A YouTube channel that previously shared only nonpolitical foreign content posted more than two dozen videos over a nine-day span spreading obvious disinformation about American politics, and most of them appeared to carry ads, meaning YouTube was benefiting financially. Some of these videos, which were posted between February 10 and 19, were publicly accessible for more than a week before they were taken down for violating YouTube’s Terms of Service. By then, the false content had collectively received more than 4.4 million views.
The episode shows how disinformation can be monetized, incentivized by a platform’s advertising policies, and quickly gain traction on one of the biggest social media platforms.
The channel, called “Congress Times,” was created in 2018 and describes itself as a “news network.” Through early February, the channel posted exclusively nonpolitical content in a language that appears to be Indonesian, particularly about fish. The account also may be based in Indonesia: Its contact email address uses the same username (“ifish.motion”) as an Instagram channel that appears to be based in Indonesia and that also links to the “Congress Times” YouTube channel. A Google search of that Instagram account’s name shows that the “Congress Times” channel used to have a different name unrelated to politics.
Between February 10 and 19, the channel posted only about American politics, featuring more than two dozen right-wing videos with false headlines about American political figures. The headlines usually included fake quotes and events, and the corresponding videos showed something else entirely. Most of the videos carried ads and thus made money for the creator and YouTube. And while the videos have since been taken down, the views of them seem to have remained in the channel’s total view count. Among the false videos were:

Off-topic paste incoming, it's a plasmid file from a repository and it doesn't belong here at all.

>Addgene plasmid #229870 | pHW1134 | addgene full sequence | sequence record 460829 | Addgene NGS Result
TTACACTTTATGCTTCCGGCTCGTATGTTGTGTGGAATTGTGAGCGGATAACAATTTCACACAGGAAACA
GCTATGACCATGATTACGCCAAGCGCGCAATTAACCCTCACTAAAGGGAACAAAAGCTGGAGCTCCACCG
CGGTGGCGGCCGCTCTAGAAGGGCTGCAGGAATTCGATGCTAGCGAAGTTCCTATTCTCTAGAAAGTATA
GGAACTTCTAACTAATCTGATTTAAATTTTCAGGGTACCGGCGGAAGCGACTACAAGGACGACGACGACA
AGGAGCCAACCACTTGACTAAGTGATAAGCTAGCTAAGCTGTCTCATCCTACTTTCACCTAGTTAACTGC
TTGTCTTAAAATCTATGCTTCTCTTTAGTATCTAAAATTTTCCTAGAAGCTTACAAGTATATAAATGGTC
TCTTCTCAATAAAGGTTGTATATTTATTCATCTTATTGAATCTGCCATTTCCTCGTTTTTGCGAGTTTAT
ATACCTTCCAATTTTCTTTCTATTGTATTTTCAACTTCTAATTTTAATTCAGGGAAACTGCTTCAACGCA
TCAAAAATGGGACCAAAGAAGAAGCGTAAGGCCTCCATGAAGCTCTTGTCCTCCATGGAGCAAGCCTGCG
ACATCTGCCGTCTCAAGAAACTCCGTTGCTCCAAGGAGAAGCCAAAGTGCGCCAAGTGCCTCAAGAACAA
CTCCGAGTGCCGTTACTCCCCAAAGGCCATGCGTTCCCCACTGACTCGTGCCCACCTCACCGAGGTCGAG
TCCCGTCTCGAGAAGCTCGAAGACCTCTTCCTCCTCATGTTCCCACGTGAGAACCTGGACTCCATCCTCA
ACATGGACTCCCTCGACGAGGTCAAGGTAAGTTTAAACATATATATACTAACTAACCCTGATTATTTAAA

- A video primarily showing Vice President Mike Pence talking about Iran and U.S. security was posted with a false headline about a “final verdict” from a federal judge that supposedly had House Speaker Nancy Pelosi (D-CA) “crying.” It had more than 448,000 views.
- A video with a false headline saying that former Rep. Trey Gowdy (R-SC) “grill[ed]” Omar “till she had a nervous breakdown,” which actually just showed two remarks Gowdy made with a barely 30-second clip of Omar talking, had more than 130,000 views.
A video with a false headline saying that Rep. Elise Stefanik (R-NY) told Pelosi she would “pay for your sins” for ripping up President Donald Trump’s State of the Union speech, which was actually two clips of Stefanik and other congressional Republicans talking to the media and criticizing Trump’s impeachment, had more than 163,000 views.
The disinformation helped the channel’s bottom line: There was a major spike in total views and earnings, as the channel went from earning less than $10 a day on average to earning up to potentially thousands of dollars per day, and its total-ever view count more than quadrupled, according to social media analytics site Social Blade.
Additionally, the channel posted links below many of the videos to supposed petitions to remove certain congressional Democrats from office, telling people to “sign now!” But the links actually go to a site called “Truth Reveals,” which is full of misleading right-wing hyperpartisan clickbait. The site also carries Google AdSense, which allows it to monetize its content. Another account on Reddit created just last October has also repeatedly spammed links to Truth Reveals in multiple subreddits.
This was not the first foreign spam operation on YouTube: In December, CNN reported that a network of channels on the platform that were likely based in Southeast Asia had “racked up millions of views on false and inflammatory videos over several months.” And the platform continues to struggle to find and take down these disinformation operations -- some of which make money from ads -- before they get a significant number of views.